Ethiopia set to inscribe Bale Mountains Park under UNESCO
(EBC; September 8, 2017)- Ethiopia is working to inscribe one of its national parks – the Bale Mountains National Park - under UNESCO's world heritage list, the Ethiopian Wildlife Conservation Authority said.
Wildlife Development and Protection Director with the Authority, Girma Timer told ENA that the country is working to submit the documents required for the registration of the park.
Boundary demarcation, system management plan and a nomination file are the key criteria to be incorporated in the document.
The boundary demarcation and system management plan of the park has already completed and properly documented.
Preparations of the nomination file which will contain detailed information of the park, exceptional resource values, and the significance of the park is under compilation, he underlined.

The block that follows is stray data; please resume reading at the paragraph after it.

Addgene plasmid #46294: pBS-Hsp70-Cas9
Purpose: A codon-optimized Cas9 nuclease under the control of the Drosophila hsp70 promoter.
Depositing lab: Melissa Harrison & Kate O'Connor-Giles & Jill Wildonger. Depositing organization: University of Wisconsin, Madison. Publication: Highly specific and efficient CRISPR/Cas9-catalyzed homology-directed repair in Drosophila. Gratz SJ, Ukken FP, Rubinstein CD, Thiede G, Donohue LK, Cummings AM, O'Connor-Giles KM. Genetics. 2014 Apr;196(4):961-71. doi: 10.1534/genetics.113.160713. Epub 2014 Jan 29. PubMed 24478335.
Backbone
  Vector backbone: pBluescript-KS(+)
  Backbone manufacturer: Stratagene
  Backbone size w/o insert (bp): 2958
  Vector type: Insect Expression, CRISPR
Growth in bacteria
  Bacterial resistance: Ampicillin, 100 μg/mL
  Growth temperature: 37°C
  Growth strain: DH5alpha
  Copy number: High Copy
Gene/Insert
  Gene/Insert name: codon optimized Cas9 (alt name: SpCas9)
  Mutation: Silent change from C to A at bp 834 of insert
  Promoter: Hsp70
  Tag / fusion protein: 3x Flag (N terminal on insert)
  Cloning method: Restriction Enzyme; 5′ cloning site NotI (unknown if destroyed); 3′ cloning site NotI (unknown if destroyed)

"After fulfilling the three components, we will submit to the IUCN Advisory Body then the Advisory body will submit it to UNESCO World Heritage committee", Girma pointed out.
Most of the prerequisites for registration are being finalizing in order to submit the document before February.
"We hope that Bale Mountains National Park will have a better chance to be nominated and registered under UNESCO's list during the coming two or three years" he said.
The Bale Mountains National Park is a protected area of approximately 2,200 km2 and is located 400km southeast of Addis Ababa in Oromia regional state.
It belongs to the Bale-Arsi massif, which forms the western section of the south-eastern Ethiopian highlands.
The park is the most important stronghold to three endemic large mammal species including Ethiopian wolf, Mountain Nyala and Bale Monkey, while its incredible avifauna is reflected by the African Birding Club having listed it as one of the continent's top five birding hotspots, according to ETO.
The Bale Mountains ecosystem and its associated diversity of habitats are an internationally recognized centre for endemism and biodiversity, with a quarter of mammals and 6 percent of birds in the area are endemic.